No Vacuum on Probes
mihir.tendulkar at intermolecular.com
Fri Jul 8 15:32:13 PDT 2011
Debugging the manipulator vacuum, for me, usually went in several
1) Check that the probe station surface is clean; wipe off with IPA
2) Clean the rubber seals underneath each manipulator (IPA wipe)
3) Blow out the yellow vacuum tubes with a gas canister
More often than not, these first three steps would solve the problem and
restore vacuum to a working capacity. If not, the next step is to open
up the Cascade and clean the vacuum manifold. I believe there is one for
each side of the Cascade (left/right).
From: John Shott [mailto:shott at stanford.edu]
Sent: Friday, July 08, 2011 3:28 PM
To: J. Jason Lin
Cc: cascade at snf.stanford.edu
Subject: Re: No Vacuum on Probes
Have you received any response on this? Although I don't have any
specific experience with the Cascade system and probes, I've got a bit
of experience with vacuum mounted probes in general and have a couple of
things that you might look at.
In general, the vacuum distribution to probes tends to be low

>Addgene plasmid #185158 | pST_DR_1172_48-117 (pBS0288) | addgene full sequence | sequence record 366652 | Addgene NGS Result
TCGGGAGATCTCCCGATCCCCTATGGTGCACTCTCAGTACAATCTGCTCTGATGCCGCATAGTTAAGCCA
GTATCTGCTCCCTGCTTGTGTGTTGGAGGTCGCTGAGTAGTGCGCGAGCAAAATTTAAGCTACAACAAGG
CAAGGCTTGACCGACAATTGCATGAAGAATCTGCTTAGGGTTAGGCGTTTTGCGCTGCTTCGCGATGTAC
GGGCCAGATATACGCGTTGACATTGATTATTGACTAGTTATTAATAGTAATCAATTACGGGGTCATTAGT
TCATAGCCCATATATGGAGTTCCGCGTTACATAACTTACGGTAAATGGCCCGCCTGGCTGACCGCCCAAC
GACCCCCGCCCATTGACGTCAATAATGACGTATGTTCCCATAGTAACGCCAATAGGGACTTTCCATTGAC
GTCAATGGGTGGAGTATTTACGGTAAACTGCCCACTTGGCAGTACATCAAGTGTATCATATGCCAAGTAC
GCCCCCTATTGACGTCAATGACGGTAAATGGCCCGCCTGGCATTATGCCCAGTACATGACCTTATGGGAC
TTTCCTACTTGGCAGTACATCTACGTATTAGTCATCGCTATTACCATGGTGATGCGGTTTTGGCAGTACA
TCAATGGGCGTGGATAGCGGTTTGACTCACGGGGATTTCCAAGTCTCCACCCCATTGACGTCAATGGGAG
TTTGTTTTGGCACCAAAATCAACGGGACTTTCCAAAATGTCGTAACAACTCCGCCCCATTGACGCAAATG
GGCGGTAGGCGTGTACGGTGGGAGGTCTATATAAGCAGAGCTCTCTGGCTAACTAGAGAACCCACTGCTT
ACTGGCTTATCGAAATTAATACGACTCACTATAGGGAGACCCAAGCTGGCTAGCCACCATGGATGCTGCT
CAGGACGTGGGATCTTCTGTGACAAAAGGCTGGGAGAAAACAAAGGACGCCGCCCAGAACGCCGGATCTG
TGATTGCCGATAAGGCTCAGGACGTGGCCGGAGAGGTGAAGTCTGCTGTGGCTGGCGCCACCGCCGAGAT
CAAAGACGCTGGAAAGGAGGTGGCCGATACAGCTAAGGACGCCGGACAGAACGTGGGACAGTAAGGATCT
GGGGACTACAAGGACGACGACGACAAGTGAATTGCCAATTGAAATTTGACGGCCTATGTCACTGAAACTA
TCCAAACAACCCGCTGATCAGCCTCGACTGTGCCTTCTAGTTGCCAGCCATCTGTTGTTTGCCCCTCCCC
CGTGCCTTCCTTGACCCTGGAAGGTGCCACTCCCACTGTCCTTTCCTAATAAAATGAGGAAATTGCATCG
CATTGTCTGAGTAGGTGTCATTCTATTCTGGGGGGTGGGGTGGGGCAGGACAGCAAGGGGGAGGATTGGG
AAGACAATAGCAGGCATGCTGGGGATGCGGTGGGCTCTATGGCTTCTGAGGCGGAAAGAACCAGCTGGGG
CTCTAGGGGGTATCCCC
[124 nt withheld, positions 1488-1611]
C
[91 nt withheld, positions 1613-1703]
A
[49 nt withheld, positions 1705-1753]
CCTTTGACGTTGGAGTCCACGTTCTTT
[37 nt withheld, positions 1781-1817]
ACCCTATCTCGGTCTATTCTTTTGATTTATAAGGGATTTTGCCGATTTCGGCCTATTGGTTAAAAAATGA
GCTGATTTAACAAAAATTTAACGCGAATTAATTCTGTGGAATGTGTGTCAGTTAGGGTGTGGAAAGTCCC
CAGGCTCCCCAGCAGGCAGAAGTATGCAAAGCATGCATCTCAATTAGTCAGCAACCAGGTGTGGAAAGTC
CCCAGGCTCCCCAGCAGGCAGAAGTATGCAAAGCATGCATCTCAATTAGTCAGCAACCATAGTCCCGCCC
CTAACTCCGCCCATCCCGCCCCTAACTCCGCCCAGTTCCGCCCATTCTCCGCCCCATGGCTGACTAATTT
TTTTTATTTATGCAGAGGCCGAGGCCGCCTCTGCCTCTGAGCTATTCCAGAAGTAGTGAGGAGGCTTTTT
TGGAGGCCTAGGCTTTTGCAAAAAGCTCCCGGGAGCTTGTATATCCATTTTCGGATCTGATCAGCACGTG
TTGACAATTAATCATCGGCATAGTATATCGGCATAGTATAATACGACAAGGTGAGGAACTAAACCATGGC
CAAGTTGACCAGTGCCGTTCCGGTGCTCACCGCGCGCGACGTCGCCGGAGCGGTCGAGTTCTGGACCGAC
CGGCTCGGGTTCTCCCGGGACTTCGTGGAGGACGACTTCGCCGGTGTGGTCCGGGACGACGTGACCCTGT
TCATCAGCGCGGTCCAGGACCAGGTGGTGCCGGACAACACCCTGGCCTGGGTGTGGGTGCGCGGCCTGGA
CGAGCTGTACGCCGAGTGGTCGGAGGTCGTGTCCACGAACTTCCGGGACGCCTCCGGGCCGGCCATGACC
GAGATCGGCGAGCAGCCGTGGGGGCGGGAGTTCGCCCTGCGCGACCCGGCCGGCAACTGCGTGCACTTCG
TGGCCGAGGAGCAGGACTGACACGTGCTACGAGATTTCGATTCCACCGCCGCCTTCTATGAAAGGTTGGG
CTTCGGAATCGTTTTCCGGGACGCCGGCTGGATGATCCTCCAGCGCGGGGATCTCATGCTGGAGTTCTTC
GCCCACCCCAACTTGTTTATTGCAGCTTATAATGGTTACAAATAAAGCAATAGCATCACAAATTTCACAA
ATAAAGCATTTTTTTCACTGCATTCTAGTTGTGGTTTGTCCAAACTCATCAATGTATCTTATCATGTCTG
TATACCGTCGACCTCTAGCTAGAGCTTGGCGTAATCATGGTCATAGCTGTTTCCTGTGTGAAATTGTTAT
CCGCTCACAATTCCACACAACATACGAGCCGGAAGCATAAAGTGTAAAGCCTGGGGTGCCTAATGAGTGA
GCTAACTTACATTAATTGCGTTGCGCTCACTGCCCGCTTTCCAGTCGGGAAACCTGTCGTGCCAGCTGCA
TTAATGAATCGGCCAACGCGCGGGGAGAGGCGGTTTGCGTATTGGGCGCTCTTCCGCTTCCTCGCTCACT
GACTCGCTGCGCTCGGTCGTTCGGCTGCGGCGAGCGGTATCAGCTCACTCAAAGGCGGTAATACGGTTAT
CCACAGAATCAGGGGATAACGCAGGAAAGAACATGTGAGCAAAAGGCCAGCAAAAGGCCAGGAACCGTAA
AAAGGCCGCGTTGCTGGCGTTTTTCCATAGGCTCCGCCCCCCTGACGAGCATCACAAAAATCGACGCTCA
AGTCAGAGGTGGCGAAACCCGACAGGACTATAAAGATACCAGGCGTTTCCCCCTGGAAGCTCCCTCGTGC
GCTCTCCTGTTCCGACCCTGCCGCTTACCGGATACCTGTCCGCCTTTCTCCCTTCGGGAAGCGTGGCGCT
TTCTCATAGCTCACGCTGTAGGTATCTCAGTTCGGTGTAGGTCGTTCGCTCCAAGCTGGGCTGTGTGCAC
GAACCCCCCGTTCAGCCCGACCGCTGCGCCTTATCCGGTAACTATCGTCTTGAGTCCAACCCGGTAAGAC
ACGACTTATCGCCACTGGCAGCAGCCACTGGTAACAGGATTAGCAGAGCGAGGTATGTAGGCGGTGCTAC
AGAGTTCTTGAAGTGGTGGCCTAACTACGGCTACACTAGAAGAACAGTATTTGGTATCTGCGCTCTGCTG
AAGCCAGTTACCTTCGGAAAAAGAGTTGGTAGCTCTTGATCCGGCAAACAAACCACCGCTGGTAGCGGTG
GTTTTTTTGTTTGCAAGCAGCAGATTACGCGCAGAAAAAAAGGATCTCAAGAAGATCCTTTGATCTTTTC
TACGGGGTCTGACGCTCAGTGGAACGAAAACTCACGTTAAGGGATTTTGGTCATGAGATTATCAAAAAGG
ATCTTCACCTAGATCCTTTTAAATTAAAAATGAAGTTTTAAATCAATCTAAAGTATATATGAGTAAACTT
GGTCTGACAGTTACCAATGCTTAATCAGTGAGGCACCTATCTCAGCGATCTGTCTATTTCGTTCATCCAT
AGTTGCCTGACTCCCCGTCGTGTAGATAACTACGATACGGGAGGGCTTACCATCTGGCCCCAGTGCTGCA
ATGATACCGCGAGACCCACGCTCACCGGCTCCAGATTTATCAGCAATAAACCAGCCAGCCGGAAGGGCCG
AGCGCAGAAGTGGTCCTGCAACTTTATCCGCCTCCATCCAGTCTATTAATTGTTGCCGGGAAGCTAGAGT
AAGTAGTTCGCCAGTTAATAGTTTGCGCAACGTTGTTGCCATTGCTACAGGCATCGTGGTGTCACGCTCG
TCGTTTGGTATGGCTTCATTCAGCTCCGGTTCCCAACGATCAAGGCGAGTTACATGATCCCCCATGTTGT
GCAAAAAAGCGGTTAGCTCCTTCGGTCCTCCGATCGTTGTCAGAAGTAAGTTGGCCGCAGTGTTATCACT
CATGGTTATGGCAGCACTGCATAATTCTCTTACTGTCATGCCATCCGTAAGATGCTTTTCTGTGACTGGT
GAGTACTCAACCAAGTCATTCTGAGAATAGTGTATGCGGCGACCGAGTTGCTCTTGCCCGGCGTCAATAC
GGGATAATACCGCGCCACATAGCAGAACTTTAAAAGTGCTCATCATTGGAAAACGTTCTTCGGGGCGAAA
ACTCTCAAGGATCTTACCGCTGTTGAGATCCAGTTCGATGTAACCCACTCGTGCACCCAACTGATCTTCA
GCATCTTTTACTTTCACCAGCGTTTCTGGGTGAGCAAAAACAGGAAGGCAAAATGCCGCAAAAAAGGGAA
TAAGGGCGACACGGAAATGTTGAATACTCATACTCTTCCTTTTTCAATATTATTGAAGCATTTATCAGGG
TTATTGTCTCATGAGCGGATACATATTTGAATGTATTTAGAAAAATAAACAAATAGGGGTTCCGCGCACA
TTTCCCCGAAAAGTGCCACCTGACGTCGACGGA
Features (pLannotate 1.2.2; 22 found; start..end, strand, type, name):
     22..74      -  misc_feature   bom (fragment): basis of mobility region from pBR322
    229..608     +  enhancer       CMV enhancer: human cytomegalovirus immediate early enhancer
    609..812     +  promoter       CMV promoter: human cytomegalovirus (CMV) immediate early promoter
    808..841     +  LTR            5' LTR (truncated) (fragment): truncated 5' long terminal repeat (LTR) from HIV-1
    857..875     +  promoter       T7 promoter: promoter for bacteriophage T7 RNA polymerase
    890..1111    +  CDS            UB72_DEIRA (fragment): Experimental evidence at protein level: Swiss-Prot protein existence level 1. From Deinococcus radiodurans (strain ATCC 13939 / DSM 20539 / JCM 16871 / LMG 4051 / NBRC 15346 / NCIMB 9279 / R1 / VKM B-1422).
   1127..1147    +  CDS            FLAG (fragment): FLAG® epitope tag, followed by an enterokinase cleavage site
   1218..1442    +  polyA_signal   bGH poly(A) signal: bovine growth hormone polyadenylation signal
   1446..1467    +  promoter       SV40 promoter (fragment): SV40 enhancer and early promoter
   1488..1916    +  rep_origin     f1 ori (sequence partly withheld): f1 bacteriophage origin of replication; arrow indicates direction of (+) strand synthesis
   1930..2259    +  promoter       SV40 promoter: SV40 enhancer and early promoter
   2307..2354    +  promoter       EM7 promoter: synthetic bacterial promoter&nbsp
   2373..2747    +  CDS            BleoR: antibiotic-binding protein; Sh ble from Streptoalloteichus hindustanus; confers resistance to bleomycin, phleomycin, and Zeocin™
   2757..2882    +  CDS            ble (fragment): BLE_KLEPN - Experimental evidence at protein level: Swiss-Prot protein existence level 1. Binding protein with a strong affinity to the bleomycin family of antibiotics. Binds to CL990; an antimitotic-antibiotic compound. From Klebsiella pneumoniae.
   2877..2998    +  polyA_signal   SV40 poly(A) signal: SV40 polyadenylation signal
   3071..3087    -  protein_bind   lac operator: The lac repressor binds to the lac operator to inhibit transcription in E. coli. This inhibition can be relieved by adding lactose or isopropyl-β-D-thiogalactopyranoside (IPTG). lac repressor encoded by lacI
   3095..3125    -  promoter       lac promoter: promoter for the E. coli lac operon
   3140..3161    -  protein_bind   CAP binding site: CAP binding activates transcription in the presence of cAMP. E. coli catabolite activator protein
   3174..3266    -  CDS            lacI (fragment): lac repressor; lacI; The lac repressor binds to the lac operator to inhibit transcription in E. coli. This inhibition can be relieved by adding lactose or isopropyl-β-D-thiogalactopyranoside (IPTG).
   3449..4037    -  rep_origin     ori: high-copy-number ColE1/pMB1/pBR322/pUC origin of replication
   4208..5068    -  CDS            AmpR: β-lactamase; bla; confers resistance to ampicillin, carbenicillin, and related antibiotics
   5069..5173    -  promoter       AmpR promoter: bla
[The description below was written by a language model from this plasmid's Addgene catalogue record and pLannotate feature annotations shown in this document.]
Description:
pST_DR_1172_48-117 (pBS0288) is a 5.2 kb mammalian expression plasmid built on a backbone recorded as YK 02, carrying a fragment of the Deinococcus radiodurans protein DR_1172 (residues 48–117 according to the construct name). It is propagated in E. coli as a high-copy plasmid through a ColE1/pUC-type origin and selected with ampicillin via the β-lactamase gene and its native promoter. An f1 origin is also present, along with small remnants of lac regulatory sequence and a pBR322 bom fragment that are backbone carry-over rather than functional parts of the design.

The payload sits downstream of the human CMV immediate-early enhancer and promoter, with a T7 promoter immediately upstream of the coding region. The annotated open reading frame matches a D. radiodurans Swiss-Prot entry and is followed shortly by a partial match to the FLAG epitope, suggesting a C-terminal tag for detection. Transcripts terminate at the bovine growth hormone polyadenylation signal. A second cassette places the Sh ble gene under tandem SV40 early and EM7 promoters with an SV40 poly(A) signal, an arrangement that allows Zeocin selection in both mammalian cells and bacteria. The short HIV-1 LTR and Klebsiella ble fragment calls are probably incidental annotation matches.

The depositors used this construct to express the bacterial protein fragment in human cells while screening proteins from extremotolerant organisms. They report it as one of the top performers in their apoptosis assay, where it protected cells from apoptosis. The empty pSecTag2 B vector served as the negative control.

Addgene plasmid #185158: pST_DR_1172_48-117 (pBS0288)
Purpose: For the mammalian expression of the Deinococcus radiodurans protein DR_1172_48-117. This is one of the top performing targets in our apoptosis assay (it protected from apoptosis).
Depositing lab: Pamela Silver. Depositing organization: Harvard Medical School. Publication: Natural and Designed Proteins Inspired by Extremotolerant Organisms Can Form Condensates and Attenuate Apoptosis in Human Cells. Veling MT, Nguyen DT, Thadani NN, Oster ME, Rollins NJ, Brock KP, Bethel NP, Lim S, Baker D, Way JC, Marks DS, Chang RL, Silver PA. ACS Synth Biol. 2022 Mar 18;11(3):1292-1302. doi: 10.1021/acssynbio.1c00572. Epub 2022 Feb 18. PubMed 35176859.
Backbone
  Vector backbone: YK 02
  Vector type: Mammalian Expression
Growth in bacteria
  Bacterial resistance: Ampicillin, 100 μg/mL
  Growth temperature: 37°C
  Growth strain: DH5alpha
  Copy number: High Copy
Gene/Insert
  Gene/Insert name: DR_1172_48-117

conductance .... that means skinny vacuum lines. As a result, it
doesn't take too much to block or partially block the vacuum path.
Equally, it doesn't take too much of a leak somewhere near the probes to
really degrade the vacuum near that leak.
If you have good vacuum to one probe and bad vacuum to the other four,
is there anything about the routing and geometry of the vacuum lines
that might help you isolate the problem. For example, often there is a
left side and a right side of the vacuum distribution. Is the good
vacuum on one side and the bad vacuum on another? Is there a kinked or
collapsed line that might result in little vacuum on the far end of the
kink/collapse? If not all probes are connected, is there a valve or
something similar that should be closed that is leaking?
I will try to wander in and take a look ... Are the probes numbers so
that you can tell me which has good vacuum and which have bad?
> Hello Cascade users,
> Can the superusers take a look at this problem, or is there something
> we can do ourselves to fix this? Right now there seems to be only one
> probe with vacuum. The other 4 move quite a bit when manipulating the
> probes, making measurements very difficult and probably risking the
> probes accidentally hitting each other.